Alexa Connects to British Free Audiobooks for the Blind Program
Amazon Alexa in the United Kingdom can now play thousands of free audiobooks provided through the Royal National Institute of Blind People (RNIB) Talking Books service. The partnership extends Talking Books to a new format 86 years after it began.
The RNIB created a Talking Books Alexa skill with a library of 34,000 audiobooks. Users with limited or no eyesight can register for the RNIB Library, then use that membership to search for books by title, author or keywords. Talking Books started in 1935 as a service specifically for people who lost their sight during World War I and could not learn Braille. The organizations that eventually became the RNIB set up the Talking Books program beginning with a gramophone record of Agatha Christie’s The Murder of Roger Ackroyd. The media formats have changed, and the catalog has expanded, but the Alexa skill expresses the same basic concept. The service is even more popular in the wake of the COVID-19 pandemic, with a reported 1.33 million Talking Books distributed in the last year. The Alexa skill is not exclusive, as eligible people can still get audiobooks as CDs or on a USB. The Alexa skill is just faster, immediately streaming the audio files.
“There are some great advantages to accessing your Talking Books this way,” RNIB director of services David Clarke said. “If you start a book but don’t like it, you can immediately choose another one rather than waiting for your next book to arrive in the post. Voice activated technology is bringing us closer to a world where blind and partially sighted people can consume books on a level playing field with sighted people.”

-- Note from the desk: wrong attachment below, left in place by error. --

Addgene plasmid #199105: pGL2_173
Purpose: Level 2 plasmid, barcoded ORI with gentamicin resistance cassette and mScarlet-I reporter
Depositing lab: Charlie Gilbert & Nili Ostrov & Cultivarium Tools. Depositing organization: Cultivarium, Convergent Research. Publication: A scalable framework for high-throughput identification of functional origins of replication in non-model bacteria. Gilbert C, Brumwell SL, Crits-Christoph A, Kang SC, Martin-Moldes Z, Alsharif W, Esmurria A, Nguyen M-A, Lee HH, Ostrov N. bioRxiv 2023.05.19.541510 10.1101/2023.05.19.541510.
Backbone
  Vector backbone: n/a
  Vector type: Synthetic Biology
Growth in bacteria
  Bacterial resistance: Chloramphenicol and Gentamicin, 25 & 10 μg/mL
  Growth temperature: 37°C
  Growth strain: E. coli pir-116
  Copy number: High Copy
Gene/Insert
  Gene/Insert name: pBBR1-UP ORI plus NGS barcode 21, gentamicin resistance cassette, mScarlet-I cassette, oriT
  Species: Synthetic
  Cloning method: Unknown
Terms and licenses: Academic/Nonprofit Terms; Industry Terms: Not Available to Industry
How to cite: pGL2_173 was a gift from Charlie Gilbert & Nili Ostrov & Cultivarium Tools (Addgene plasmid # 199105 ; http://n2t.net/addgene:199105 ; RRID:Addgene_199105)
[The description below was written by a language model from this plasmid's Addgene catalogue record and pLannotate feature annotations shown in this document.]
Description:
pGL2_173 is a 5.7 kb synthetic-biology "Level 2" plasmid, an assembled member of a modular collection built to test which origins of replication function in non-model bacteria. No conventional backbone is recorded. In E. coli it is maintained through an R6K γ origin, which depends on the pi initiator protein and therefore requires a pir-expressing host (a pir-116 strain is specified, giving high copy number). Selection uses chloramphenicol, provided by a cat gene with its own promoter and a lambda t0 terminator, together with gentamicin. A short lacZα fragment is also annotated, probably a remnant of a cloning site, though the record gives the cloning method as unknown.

Amazon has been working closely with the RNIB in coordinating and promoting new accessibility features for a while now. The RNIB packaged information about its services and tools into the RNIB Helpline Alexa skill back in April. The skill connects to the RNIB call center via voice command. The RNIB Helpline is staffed with advisors who can answer questions and who helped reduce loneliness and isolation during lockdowns and quarantines during the pandemic.
Amazon staff have also previously trained RNIB staff on how Alexa can best serve the blind and partially sighted. The company promoted those features when it ran an ad in the UK developed with the RNIB. Alexa’s accessibility features for those with difficulty seeing go beyond just Britain, complied in the Alexa Accessibility Hub. For instance, the Show and Tell feature uses Alexa on Echo Show smart displays to identify groceries and other household items, with barcodes added to the list not long after. And Alexa worked with Voiceitt to help people with atypical and impaired speech convey their words in a way the voice assistant understands.
“We love hearing feedback about how customers use Alexa throughout their day,” Alexa UK country manager Dennis Stansbury said. “We are delighted that customers can now access thousands of Talking Books by simply asking Alexa, alongside setting reminders, listening to music and creating shopping lists.”